If there's one thing coffee lovers have, it's opinions on how coffee should be made. So the Handground team turned to the hordes of the coffee-loving Internet to design a better grinder. The team started with an Instagram feed on day one to document their journey, and they quickly found a whole community of coffee lovers interested in contributing their thoughts on what the perfect coffee grinder should be.
Getting a consistent grind is key to getting the best flavor out of the beans, no matter how you choose to apply your hot water. One of the most common complaints the Handground team heard was that home grinders, especially blade grinders, produced a very inconsistent grind, with large chunks of beans left over while other beans had been crushed to powder. Handground's precision coffee grinder uses a ceramic burr mill and a triple-mounted stainless steel axle to produce a more consistent grind.
Another complaint the team dealt with was the fact that many grinders must be completely disassembled to change the coarseness of the grind, so they looked at the way a high-end camera lens changes focus and built a similar ring into the precision coffee grinder. Turning the ring changes the coarse 125 microns at a time for 20 levels of coarseness.
Other crowd-sourced design decisions include the side-mounted handle for better ergonomics, a locking top so the beans don't spill, a wide base for stability, a 100g capacity to brew five cups at a time, and a borosilicate-glass catcher to prevent grounds from sticking to the container. There's even a little extra piece of coffee in the handle, which is made from Costa Rican coffee wood.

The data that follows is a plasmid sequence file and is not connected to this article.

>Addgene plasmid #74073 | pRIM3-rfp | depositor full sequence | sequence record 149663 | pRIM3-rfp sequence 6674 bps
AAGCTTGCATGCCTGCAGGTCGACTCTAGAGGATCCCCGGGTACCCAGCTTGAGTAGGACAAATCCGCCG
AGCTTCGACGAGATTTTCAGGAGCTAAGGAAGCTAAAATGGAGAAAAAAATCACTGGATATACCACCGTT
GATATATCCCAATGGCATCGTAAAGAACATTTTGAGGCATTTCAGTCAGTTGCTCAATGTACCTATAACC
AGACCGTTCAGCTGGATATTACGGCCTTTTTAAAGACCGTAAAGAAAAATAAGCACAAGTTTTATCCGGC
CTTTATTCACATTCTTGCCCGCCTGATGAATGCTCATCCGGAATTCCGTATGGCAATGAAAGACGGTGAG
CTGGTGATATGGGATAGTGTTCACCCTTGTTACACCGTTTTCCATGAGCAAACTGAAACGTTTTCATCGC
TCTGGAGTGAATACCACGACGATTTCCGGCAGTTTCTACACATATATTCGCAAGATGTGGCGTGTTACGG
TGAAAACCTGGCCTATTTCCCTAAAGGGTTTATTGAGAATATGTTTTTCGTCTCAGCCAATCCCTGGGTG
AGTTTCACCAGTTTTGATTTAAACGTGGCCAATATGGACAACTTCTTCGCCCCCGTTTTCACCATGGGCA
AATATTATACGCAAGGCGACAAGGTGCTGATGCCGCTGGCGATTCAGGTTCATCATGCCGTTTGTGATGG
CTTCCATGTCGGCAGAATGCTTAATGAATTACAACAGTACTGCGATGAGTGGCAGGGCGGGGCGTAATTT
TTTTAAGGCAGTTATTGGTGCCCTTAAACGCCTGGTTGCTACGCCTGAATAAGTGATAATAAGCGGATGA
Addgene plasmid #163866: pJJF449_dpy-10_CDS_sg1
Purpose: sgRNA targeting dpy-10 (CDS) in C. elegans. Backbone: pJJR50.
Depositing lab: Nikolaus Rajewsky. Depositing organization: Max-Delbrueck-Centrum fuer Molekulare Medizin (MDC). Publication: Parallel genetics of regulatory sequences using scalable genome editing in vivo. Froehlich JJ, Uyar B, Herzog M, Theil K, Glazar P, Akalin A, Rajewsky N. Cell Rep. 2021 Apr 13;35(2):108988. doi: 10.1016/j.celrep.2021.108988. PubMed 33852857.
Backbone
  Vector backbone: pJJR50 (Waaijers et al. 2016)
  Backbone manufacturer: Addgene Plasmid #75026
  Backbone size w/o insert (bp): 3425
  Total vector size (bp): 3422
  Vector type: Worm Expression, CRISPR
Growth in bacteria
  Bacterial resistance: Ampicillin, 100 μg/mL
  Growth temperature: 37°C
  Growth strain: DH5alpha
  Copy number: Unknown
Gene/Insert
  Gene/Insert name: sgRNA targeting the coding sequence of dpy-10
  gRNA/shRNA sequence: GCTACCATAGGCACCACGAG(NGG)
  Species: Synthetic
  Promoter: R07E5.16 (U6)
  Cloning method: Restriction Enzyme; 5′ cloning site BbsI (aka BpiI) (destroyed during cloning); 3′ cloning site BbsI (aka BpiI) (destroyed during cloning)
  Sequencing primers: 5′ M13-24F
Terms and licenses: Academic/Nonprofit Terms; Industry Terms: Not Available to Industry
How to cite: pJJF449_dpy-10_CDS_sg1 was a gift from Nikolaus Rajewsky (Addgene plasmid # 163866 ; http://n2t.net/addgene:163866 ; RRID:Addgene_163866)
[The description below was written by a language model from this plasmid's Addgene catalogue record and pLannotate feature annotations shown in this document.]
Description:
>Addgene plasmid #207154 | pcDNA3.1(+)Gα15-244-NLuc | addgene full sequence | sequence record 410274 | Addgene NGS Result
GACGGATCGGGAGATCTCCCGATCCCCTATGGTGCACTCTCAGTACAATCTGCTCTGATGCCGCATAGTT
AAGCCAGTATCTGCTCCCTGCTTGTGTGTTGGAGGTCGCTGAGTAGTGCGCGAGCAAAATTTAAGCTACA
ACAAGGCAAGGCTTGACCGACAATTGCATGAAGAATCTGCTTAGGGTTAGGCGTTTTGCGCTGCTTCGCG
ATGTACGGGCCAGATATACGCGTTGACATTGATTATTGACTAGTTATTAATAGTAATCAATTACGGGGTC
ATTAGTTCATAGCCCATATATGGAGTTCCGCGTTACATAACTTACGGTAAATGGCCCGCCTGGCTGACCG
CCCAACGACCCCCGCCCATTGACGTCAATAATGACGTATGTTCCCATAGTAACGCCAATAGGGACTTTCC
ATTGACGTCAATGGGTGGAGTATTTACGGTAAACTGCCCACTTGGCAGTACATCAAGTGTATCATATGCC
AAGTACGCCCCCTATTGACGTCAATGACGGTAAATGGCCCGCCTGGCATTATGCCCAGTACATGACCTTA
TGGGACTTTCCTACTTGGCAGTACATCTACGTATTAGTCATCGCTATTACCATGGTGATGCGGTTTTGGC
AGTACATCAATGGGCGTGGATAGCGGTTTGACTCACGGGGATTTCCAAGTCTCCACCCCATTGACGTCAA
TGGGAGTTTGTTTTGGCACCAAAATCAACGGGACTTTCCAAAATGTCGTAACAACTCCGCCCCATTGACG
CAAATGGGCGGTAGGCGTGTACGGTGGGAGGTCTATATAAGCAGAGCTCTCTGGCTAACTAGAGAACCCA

Hundreds of entries came in as part of a design competition. After the team narrowed the field down to six finalists,Joaquin Herlein's design came out on top in a final round of voting. He's continued to work with the team and with ideas from the wider Team Handground community to perfect and polish the design. They have already streamlined the final product with a 50-percent reduction in the number of screws used.
Kickstarter backers will also become a part of team Handground to be able to participate in surveys and discussions to improve the grinder as the team moves forward into mass production.
The team just finished a tour of west-coast coffee cities to show off the new design. Not only did they blow through their Kickstarter goal of $35,000 in just 18 hours, they also surpassed their first stretch goal of $100,000 just a few days later. That means backers who pledge $55 or more can choose between white or black grinder when the product ships. There's also a nickel option for $75, and a beautiful limited-edition copper grinder available for $154.